JE Menon wrote:
all the nations in this map barring a couple like kenya, uganda and ghana are failed states. and the viable ones are being attacked by folks like Al-Shabab.
GD, this is a bit of a canard that is out there largely for undiscernible purpose because it really helps no one. As things stand, in sub-Saharan Africa, the states that are (strictly speaking) failed or failing are only a handful - Somalia, Central African Republic, to a lesser extent Mali, and to a still lesser extent South Sudan, and ebola-hit Liberia and Sierra Leone. Other than these if one could name two more African countries in the dire state that requires the label failed or failing, it would be a bit of a surprise.
These are mostly states that are gradually stabilising their polities, gingerly stepping into the confusing and loud mess that is democracy, very gradually deregulating their economies, slowly regaining their cultural confidence, and steadily working their way up the human development chain. It seems to me, though I haven't studied the data, that primary education in many of these countries may not be excellent but foundationally quite strong and available to those who wish to avail. There will be hiccups, and these will be played up (depending on whose colony they used to be) by the viciously misdirecting propaganda instruments that pass (largely) for the mainstream Western media. But these will be temporary and localised in my opinion. The penetration of television has helped a lot, and the influx of both private sector investment from India and government projects backed by China is making small but progressively noticeable difference. Still, this is largely an African generated and African inspired process. It is done through small co-operative projects, village level microfinance, women's initiatives, etc etc.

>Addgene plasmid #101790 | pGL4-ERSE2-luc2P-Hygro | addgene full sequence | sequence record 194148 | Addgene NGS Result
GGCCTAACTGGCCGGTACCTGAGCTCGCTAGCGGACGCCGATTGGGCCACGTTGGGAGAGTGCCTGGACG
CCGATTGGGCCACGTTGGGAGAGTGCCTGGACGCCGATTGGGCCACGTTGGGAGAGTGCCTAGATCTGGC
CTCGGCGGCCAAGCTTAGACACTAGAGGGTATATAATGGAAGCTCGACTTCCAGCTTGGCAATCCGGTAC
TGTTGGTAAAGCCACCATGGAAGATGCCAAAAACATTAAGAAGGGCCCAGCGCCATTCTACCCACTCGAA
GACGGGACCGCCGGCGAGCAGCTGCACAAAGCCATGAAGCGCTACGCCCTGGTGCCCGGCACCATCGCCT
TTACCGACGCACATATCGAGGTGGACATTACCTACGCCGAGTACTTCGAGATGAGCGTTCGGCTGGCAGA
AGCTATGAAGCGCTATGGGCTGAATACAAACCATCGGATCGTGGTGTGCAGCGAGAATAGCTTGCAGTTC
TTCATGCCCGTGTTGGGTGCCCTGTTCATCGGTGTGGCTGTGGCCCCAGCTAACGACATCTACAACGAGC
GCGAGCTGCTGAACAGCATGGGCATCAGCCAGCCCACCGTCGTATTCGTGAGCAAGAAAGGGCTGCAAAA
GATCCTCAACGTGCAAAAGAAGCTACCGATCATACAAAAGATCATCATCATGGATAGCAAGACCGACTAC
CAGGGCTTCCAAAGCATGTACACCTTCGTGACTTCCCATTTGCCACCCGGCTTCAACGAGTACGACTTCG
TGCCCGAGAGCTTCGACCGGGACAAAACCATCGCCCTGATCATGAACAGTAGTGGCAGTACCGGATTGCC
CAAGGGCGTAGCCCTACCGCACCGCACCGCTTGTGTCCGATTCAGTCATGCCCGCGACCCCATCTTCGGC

The sound and fury we hear at the governmental level is the noise of participation, which also involves violence. A bit like India, say, in the 1980s where the local parties are slugging it out on the streets literally. Even Zimbabwe (remember the huge hullabaloo about Robert Mugabe?) is quietly back on track after dollarizing it's currency... Things are not so stark as the trash viewsmedia (BBC/CNN/SKY/FOX and the related print media primarily) would have us believe. At least 5 of these sub-Saharan countries (excluding Nigeria and South Africa) have per capita incomes higher than that of India!
I say all the above from personal observation of about 6 of these countries, and local print media scanning of these and others.
Now, coming to Al Shabab, this group is an instrument for needling and poking, nothing more. They will keep on killing, continually, in East Africa particularly Kenya but they will not be able to affect or change anything very fundamentally. The economy will take a hit, but people will learn to work around terrorism - just as they have done in India. There is also little patience for radical Islam among East African authorities, who can be quite merciless and rightly so. They all recognise that there is a chance for progress, growth and to bring welfare to their people and broadly speaking they all want to achieve it. Is there corruption? Yes. Petty corruption? Yes. Is infrastructure poor? Yes. Is progress slow and decisions glacierly? Yes. Is the informal economy cutting loose? Happily yes. Are people hustling on the ground? Absolutely bloody yes. Are the kids being sent to school? Yes again. Each country has its own pace, and its own pecularities and political proclivities - but these are not failing states.
Don't know enough about Boko Haram to comment, but I suspect nothing of the sort that ISIS is doing will succeed in Nigeria. Steadily violence against this group will result in their bloody suppression. The violent Islamist tendency will persist, but it will not threaten the state in a fundamental way I don't think. However, I will hedge here by saying I've not followed this particular problem closely enough. This is just a semi-informed view.